The Battle of the Bulge was Hitler’s last desperate gamble to win the war on the Western Front. It was 1944, and Hitler’s armies were being driven back on every front. In the west, Allied armies were chomping at the bit to get into Germany proper. Allied Forces were poised along the Belgian and French borders to strike into the heart of Germany.
But Allied supply lines were stretched to the max. Troops were supplied using truck convoys stretching back to Antwerp in Belgium as well as all the way back to the French coast in Normandy. Allied commanders decided to call a halt to the advance while units rested and were resupplied.
Hitler decided that this was his big chance. German supply lines had never been shorter. In some cases on the Western Front, equipment was taken straight from the factory to the front line. This was especially the case with newer Wonder Weapons like King Tiger tanks and the all-new STG-44 assault rifle.
Hitler was determined to force the Allies back from the German border, capture the port at Antwerp, and perhaps even force the Western Allies to sue for peace so he could concentrate on the Soviets who were pressing Germany from the East.
The weather and war-weariness were certainly on his side. The weather during the German build-up was terrible, preventing Allied observation of German preparations for the attack. Allied planes were grounded by some of the worst weather in decades thus denying observation or close support to American forces.
Even when information about German plans was relayed, Allied commanders almost universally disbelieved it. Many rumors expected the war to be over by Christmas. No one thought the Germans had any kind of strength left, especially not for a major offensive.
So, when the Germans attacked and rapidly gained ground, it took the Allies by surprise.
The Germans advanced quickly, hoping to seize important supply bases, bridges, and road networks such as the important crossroads of Bastogne in Belgium. This vital crossroads was being held by a small garrison of American troops.
The only Allied Commander whom it seems made any kind of preparations for a German counterattack was General George Patton, Commander of the U.S. Third Army. Before instructions from high command had even come down, he had already prepared his units to advance and attack the Germans surrounding Bastogne.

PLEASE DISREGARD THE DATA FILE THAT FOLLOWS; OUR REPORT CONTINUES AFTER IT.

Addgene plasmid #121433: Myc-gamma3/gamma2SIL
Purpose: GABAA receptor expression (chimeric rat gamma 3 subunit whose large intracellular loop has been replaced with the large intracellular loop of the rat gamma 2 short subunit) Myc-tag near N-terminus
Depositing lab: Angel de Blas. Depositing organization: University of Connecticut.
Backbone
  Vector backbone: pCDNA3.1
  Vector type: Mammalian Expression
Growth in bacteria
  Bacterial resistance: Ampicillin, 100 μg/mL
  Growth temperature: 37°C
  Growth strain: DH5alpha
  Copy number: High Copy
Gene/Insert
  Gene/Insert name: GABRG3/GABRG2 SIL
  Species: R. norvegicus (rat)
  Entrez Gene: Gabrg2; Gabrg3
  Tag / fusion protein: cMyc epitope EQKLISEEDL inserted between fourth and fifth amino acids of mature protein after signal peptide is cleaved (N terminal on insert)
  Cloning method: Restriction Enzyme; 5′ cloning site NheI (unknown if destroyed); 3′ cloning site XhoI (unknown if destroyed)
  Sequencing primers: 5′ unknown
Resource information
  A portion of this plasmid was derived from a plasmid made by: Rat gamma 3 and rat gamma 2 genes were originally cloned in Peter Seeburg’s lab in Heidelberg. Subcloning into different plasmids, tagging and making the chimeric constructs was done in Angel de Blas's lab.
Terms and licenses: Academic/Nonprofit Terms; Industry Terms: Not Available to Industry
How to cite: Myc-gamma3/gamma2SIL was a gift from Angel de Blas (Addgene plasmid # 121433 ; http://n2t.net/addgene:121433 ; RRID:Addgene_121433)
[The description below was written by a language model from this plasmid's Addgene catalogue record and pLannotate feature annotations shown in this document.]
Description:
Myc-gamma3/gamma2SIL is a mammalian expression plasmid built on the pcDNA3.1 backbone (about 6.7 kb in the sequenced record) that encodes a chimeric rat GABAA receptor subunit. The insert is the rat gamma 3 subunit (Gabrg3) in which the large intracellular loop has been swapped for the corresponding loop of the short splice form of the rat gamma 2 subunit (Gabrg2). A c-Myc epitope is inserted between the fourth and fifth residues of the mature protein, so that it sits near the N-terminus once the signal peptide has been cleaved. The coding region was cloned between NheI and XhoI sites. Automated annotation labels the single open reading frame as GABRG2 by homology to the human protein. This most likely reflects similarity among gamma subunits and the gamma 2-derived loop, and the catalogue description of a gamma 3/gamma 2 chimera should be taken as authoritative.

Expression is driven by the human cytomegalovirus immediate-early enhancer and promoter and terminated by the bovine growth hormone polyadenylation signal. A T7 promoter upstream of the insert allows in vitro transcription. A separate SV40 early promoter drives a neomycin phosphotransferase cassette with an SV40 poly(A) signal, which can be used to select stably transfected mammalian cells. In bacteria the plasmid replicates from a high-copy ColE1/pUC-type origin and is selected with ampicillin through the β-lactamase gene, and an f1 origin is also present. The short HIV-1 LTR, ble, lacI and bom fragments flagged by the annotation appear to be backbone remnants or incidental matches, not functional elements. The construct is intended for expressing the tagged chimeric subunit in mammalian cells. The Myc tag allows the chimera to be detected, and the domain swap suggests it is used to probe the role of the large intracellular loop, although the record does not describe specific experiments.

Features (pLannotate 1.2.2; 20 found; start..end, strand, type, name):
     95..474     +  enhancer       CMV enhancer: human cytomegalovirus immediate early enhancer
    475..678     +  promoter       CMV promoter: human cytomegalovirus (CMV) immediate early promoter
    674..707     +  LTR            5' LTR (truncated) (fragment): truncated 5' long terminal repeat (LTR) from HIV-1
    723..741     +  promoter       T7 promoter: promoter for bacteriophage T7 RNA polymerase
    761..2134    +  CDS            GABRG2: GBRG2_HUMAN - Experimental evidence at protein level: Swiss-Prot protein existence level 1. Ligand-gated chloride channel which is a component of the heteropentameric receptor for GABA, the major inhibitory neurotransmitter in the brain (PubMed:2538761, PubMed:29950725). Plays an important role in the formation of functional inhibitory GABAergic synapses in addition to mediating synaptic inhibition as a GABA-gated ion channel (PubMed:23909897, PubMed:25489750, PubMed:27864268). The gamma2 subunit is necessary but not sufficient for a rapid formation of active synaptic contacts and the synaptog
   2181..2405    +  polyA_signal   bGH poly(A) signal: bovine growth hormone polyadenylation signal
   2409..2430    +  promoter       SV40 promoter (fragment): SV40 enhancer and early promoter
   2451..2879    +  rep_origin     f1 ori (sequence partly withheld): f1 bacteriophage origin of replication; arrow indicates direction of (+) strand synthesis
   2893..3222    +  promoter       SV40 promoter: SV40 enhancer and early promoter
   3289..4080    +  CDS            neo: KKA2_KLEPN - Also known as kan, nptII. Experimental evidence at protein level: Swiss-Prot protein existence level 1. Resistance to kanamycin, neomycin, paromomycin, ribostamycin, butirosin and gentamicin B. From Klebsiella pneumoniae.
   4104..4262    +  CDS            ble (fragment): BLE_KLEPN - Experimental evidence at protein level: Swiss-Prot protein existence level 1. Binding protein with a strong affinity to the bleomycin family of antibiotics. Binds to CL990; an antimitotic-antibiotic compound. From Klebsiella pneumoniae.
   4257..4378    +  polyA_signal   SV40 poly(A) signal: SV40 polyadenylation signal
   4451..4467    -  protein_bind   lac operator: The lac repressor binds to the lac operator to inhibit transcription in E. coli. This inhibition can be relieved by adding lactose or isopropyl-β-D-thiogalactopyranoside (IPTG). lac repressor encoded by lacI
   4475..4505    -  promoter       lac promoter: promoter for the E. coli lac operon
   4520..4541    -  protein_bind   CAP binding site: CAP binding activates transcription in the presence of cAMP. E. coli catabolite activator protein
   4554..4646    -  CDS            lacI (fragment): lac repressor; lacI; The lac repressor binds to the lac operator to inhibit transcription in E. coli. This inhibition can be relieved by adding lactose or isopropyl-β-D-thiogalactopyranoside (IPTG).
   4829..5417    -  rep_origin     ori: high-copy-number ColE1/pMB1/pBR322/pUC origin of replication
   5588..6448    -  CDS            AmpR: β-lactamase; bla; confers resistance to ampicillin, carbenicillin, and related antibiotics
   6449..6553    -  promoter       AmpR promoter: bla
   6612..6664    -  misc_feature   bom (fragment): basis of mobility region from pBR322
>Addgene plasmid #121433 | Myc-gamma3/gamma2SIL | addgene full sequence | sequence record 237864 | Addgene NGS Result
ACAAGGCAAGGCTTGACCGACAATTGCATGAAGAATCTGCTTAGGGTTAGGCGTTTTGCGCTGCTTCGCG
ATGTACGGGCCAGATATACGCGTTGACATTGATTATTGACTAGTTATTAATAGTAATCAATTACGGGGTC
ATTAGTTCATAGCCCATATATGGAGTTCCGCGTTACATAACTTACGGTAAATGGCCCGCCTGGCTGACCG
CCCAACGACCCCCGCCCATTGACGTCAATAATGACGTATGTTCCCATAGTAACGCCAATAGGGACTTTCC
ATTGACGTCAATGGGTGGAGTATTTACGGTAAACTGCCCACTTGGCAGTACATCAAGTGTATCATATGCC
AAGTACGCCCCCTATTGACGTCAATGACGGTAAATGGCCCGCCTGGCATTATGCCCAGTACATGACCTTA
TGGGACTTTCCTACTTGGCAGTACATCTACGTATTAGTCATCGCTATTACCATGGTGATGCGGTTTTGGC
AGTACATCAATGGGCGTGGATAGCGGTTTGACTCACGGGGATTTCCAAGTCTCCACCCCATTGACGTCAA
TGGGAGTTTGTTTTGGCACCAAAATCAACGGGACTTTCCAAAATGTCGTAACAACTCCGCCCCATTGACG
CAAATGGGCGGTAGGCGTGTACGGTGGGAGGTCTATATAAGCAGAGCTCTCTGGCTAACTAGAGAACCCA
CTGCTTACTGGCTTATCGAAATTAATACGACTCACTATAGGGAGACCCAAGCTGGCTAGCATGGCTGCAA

Meanwhile, the terrible weather and even worse siege of Bastogne continued. If the Germans were going to seize Antwerp, they had to conquer Bastogne first. As long as the Americans there kept fighting, they could not advance. German offers of surrender terms for the Americans were met with the famous response of “Nuts.”
The Americans would try to hold out for the help they had been promised.
As well as having faith in his highly trained and battle-experienced troops who had raced across Europe following the Normandy invasion, Patton also sought help from a higher power.
Even before the German counterattack had begun, Patton instructed the chaplain of the Third Army to write a prayer. Patton wished to have God intercede on the side of the Allies against the Nazis.
The priest did as instructed and prepared a most fervent and eloquent prayer. This unique prayer for good weather for battle was possibly one of the most effective in history. Patton proceeded to have this prayer printed out and distributed to every one of the men serving in the Third Army.
The morning of December 22 would dawn sunny and clear as an early Christmas present to Bastogne. Allied planes were no longer grounded, and supplies were dropped in. Americans inside and outside Bastogne went full force after the Nazi spearheads. The temperature warmed up and roads improved.
Within several days, Allied troops had linked up with the plucky defenders of Bastogne. The siege was broken and, with it, any hope of victory for Germany. The chaplain meanwhile was given a medal by Patton both for his prayer and his apparent good terms with the Lord.
You might ask what exactly was this prayer which proved so effective. It read as follows:
“Almighty and most merciful Father, we humbly beseech Thee, of Thy great goodness, to restrain these immoderate rains with which we have had to contend. Grant us fair weather for Battle. Graciously hearken to us as soldiers who call upon Thee that, armed with Thy power, we may advance from victory to victory, and crush the oppression and wickedness of our enemies and establish Thy justice among men and nations.”
Even to this day, careful searching of antique stores and military surplus shops will usually come up with at least one copy of this prayer. Many collectors consider it a prized piece of memorabilia for the Battle of the Bulge. It has certainly gone down in history as one of the more effective usages of prayer.